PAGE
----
Abortion bill repeats several past ideas

TOPEKA — A bill to place new restrictions on abortions moved a step closer to passage Wednesday, despite complaints from opponents that some of the provisions could harm vulnerable women and girls.

At Wednesday's hearing before the Federal and State Affairs Committee, Rep. Lance Kinzer, R-Olathe — the chief sponsor of House Bill 2035 — said about the only new idea it contains is a provision requiring that a minor obtain permission from both her parents before getting an abortion.

That's a substantially higher hurdle than current law, which requires a girl to notify one of her parents before an abortion, but doesn't grant parents veto power on the decision.

All of the bill's other provisions have passed both legislative chambers at least once and, in some cases, as many as three times in other bills.

In the past, Democratic governors have vetoed the provisions, and anti-abortion lawmakers have fallen just short of being able to get the two-thirds vote needed to override the veto.

This year, Republican Gov. Sam Brownback has vowed to sign any pro-life bill that comes to his desk.

Although no votes were taken at Wednesday's hearing, HB 2035 is virtually assured to pass out of the committee to the full House.

Fifteen of the committee's 23 members are co-sponsors of the bill.

The main provisions:

* Require that both parents give their consent for a minor to have an abortion.

* Abolish the "mental health exception," which currently allows doctors to justify performing an abortion if carrying the pregnancy to term would damage the mother's mental health.

* Change the term "fetus" to "unborn child" in state law.

* Require doctors to report a detailed medical diagnosis to the state to justify a late-term abortion.

* Allow husbands of adult women and parents of minors to file a civil suit against a doctor if they believe an abortion was performed in violation of the law.

* Increase penalties for violating abortion law.

* Outline procedures and findings a judge must make to waive the parental-consent provision in individual cases.

* Require the chief judge of each court to file an annual report detailing the number of consent waivers requested, the number granted, the specific reason for granting each request and actions taken to protect the girl from abuse.

* Empower the Attorney General's Office to initiate abortion-related prosecutions in cases where the district or county attorney disagrees that charges should be filed.

Kinzer contended that the bill is necessary to close loopholes that allowed the late George Tiller to provide late-term abortions at his clinic in Wichita. Kinzer said the existing state law had made Kansas into a "destination spot for performance of abortion."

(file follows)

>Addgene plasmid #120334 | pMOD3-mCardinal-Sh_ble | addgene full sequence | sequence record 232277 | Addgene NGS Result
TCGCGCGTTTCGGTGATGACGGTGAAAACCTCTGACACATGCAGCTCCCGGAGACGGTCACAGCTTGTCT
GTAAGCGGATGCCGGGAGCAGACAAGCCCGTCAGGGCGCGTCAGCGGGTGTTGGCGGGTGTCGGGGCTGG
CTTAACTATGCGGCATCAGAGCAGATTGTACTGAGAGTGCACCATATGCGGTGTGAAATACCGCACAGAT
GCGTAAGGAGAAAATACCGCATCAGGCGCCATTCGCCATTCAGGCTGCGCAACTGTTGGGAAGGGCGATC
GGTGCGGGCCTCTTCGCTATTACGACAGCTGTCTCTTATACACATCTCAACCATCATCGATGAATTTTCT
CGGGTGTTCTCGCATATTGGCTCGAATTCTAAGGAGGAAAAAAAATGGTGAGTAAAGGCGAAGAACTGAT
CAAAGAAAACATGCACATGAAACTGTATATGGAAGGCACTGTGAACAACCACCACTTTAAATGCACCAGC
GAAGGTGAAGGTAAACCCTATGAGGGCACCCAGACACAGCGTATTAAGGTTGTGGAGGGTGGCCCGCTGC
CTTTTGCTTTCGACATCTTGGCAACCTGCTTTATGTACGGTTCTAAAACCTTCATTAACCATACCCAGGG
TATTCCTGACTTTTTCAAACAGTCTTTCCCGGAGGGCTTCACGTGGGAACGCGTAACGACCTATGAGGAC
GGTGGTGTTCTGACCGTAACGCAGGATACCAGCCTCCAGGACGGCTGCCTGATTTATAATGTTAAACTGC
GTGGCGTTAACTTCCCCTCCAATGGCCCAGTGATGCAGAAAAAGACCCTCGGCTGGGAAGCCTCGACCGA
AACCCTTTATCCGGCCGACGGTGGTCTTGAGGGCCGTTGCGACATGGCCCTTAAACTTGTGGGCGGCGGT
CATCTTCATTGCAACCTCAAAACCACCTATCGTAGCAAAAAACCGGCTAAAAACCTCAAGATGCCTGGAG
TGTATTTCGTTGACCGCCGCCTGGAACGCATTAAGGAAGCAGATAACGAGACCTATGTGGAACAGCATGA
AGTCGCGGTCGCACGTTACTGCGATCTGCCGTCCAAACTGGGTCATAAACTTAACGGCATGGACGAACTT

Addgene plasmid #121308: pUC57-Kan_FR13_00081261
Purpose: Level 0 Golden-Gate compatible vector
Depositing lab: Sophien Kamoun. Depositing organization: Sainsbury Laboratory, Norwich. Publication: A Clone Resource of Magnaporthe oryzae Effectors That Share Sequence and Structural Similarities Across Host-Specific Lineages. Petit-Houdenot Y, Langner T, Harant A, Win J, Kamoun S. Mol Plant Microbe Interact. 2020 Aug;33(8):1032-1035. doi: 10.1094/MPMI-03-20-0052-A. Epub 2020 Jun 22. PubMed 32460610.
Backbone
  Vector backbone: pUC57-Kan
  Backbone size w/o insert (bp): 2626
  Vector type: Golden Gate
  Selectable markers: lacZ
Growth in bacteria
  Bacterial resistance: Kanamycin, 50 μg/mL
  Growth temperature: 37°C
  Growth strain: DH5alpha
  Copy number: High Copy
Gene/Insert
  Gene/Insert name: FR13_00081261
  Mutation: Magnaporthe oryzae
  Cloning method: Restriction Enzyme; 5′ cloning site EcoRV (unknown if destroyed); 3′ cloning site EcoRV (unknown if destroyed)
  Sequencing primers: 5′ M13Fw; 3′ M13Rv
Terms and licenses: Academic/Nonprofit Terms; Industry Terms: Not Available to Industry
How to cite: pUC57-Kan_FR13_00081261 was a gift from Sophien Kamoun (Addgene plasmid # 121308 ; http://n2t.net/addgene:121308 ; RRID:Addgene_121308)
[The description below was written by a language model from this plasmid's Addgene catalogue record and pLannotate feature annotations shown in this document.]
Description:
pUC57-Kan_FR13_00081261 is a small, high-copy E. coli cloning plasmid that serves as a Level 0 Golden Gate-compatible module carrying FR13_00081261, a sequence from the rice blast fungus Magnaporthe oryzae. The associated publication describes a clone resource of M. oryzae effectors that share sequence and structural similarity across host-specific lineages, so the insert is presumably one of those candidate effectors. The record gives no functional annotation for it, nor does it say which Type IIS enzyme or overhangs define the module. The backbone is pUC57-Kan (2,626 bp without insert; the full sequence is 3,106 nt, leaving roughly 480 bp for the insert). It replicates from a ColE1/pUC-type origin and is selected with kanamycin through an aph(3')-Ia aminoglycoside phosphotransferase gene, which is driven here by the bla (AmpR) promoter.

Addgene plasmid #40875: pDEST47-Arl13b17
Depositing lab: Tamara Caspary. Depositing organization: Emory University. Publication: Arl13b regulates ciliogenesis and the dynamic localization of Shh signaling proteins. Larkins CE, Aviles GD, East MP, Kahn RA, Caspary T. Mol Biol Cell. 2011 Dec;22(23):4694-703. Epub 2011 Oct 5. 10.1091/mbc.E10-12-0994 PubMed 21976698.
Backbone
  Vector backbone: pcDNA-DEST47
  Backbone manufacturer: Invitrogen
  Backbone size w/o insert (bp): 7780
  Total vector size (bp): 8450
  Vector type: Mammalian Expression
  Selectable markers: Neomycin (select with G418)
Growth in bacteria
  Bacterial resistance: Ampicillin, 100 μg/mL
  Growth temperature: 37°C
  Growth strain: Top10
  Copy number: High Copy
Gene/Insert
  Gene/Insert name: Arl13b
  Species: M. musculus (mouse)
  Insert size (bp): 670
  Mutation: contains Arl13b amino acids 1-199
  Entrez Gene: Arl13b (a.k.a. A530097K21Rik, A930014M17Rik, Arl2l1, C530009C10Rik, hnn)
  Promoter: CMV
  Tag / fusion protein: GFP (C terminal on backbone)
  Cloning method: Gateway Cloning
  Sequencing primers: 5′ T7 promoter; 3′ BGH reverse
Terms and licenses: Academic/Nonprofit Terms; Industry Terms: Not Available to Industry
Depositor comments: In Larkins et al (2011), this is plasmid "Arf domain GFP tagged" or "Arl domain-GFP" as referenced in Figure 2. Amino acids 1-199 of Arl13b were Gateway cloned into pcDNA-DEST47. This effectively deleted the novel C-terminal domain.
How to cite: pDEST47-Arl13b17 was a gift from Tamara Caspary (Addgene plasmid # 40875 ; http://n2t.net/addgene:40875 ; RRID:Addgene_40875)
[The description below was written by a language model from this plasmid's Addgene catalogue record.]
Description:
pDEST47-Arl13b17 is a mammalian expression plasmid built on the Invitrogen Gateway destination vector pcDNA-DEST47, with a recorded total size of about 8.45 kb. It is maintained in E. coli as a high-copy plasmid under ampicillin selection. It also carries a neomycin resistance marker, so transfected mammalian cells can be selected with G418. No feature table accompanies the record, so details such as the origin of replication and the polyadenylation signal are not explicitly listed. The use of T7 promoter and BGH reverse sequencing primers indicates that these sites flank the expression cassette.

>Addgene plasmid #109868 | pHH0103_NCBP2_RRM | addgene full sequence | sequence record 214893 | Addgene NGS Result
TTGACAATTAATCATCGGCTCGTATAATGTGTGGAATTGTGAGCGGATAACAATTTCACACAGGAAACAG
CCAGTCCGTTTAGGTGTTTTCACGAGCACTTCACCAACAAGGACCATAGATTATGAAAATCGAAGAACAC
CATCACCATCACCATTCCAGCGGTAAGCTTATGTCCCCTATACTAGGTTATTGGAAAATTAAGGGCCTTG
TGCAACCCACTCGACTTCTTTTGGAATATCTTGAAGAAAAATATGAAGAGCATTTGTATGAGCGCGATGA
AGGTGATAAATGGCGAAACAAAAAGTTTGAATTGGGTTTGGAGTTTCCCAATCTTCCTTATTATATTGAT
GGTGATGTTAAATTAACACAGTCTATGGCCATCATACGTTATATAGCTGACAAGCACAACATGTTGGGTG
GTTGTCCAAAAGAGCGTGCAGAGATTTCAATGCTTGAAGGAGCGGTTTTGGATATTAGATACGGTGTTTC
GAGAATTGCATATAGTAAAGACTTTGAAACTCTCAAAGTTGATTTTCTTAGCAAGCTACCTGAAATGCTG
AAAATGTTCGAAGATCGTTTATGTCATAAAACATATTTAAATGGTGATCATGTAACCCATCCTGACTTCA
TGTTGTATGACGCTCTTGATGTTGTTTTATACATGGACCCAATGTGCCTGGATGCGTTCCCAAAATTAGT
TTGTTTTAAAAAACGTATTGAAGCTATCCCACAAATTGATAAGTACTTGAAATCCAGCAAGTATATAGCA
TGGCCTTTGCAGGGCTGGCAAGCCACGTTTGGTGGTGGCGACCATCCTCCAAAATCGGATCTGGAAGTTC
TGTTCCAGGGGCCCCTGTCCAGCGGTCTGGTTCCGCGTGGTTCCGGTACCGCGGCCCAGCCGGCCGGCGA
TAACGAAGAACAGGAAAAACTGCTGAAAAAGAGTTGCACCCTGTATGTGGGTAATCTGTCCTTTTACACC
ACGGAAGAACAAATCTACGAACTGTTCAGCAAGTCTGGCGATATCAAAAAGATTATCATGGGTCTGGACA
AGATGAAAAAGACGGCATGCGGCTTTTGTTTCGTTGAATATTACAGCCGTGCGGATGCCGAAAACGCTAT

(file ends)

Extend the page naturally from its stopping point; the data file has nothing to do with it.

No late-term abortions have been performed in Kansas since Tiller was murdered in May 2009 by Scott Roeder.

Amber Versola, of the National Organization for Women, said the proposed changes would fall hardest on women and girls from "the deepest, darkest holes of poverty."

She said supporters are trying to use legislation to enforce their concept of morality and "placing more restrictions on this one medical procedure than we do for brain or heart surgery."

Versola, who has worked with teenage girls in homeless shelters, said hidden abuse in families could make it nearly impossible to expect girls to try to get both parents to agree on an abortion. In some cases, she said, having to reveal a pregnancy to the abusive parent could trigger further abuse, she argued.

Kinzer said he thinks that issue is solved by the court bypass process.

Versola said she thinks that relies on "a dangerous and unrealistic assumption of transparency."

A divorced father testified at the hearing that the current notification system is insufficient because he couldn't stop his daughter from having an abortion in 2009. The Eagle is withholding his name to protect his daughter's privacy.

The man testified that both he and his ex-wife oppose abortion to the extent that his ex-wife carried their daughter to term despite blood-toxicity problems that threatened the mother's life.

When their daughter became pregnant at 17, the man said, she brought him the notification form because she did not want to destroy her relationship with her mother, who had primary custody.

He said he refused to sign, but he believes she was able to obtain judicial consent for the abortion.

The man said his daughter wanted an abortion largely because she was a student-athlete and was afraid of losing a scholarship.

He also objected to provisions in the law that allow a minor to be represented in court by an adult of their choice.

"Why should anyone on the street who is 21 years old have more influence than the parents?" he said. "I feel like parents should have access to that (court) information in a confidential way."